Who doesn’t love macaws, parrots, and other tropical birds? They have beautiful bright colors. Some can develop speech and mimic sounds. “Polly Wants an Art Show,” the bird above may say. Ha, ha.
So I was practicing my illustration skills. I decided to try a somewhat simplistic technique. See the solid colors and the simple designs of the “jungle”? Yup. You probably do.
Now why was jungle in quotation marks, you may ask? Because this was (pretty much) copied from a photo I took at the Central Park Zoo. The macaw was actually behind glass and behind it was a painted rainforest.
Except for the platform (I don’t know the word) and the bird, of course, pretty much everything else was official. I don’t even remember if the pink flower was real.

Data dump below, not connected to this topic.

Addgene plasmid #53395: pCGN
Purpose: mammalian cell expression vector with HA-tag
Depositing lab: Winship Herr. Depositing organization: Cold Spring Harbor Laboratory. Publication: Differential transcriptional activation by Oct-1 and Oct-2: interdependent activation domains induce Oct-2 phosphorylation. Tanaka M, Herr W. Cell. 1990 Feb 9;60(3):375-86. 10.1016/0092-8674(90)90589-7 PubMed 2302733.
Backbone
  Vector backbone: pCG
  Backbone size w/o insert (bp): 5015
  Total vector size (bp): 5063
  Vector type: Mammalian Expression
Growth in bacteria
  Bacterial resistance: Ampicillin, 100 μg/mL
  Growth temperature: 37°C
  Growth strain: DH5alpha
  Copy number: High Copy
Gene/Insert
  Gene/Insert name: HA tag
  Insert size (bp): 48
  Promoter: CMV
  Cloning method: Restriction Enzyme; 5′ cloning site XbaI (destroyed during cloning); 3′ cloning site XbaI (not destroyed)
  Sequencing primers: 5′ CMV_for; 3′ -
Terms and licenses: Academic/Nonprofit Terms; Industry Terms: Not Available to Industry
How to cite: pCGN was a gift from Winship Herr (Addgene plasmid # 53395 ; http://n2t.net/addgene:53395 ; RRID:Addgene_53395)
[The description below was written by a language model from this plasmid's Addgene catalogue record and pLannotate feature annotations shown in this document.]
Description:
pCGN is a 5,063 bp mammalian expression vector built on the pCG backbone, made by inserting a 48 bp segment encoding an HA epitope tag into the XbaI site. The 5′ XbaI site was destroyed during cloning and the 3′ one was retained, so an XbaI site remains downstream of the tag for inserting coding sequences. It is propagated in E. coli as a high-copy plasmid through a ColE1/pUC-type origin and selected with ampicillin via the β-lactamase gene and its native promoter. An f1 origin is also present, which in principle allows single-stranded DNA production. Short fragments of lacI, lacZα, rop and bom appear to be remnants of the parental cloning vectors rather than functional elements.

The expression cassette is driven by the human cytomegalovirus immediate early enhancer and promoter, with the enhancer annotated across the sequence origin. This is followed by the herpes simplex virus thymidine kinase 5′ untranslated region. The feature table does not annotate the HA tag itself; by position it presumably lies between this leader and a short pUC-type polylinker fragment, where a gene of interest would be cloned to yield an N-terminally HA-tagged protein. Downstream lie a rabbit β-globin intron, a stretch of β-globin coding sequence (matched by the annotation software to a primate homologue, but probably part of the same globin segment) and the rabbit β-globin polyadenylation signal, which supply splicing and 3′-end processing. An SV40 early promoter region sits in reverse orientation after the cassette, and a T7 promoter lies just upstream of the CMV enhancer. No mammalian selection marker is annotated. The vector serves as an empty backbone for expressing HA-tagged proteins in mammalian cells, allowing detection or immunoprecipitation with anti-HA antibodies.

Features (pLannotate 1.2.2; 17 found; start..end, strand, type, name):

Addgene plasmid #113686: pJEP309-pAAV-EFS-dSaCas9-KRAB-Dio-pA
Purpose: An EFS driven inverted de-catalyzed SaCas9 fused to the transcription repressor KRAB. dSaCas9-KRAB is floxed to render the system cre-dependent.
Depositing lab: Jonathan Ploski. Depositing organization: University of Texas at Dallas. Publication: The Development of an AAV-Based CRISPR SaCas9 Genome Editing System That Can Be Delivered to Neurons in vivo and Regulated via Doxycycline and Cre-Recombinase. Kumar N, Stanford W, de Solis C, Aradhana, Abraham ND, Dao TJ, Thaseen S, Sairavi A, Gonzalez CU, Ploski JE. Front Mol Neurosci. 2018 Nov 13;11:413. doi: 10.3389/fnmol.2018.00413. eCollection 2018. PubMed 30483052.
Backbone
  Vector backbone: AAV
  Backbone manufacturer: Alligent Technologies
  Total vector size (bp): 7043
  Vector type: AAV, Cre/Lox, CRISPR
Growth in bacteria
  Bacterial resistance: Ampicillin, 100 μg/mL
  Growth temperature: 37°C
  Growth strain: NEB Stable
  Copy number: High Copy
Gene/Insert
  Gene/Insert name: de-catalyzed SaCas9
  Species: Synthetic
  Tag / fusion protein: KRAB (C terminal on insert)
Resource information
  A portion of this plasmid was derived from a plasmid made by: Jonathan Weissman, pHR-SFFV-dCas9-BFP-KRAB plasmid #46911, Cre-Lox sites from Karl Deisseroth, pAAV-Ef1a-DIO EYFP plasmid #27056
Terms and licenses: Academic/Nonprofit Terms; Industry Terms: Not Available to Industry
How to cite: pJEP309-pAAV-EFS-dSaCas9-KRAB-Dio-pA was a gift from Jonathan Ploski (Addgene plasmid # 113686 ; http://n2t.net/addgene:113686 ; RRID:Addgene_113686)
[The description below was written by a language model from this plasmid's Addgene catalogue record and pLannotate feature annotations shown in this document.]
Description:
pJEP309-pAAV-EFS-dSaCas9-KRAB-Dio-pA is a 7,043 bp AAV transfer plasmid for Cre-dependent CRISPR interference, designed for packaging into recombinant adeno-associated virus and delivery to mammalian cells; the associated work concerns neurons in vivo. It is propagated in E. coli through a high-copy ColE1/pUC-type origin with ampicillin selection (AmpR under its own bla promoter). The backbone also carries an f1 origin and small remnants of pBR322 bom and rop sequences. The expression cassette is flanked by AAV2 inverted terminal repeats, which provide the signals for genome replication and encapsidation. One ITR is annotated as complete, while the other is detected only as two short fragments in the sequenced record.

Some elements were distorted for ease and simplicity in the artistic style. The trees were, for instance, as were the leaves. Colors might’ve been changed too. But I am not totally sure. I might have the original photo I captured. Yet, I don’t know where it is.
The outlines may look a bit choppy. That’s because they were done in pencil and scanned into the computer, where I colored them in using Photoshop. And if you think lines need to be crisp and clean all the time in art or illustration? Think again. Many artists use rough outlines. Some use none at all because the style is intended to be outline-free. That is the case for some types of styles (like “South Park”) or realistic paintings (like the “Mona Lisa”).
Why dark green leaves, you might also wonder? I never knew why, but darker, bluer greens always felt more jungle-like to me while lighter, yellowish greens felt very grassy and sunny spring or summery, like a backyard. Of course, it varies per region. Rainforests in Central America looks quite different from those in, say, Africa. At least from the pictures I saw. Obviously, pictures aren’t enough for research.
All right, enough said. I hope you enjoyed this post.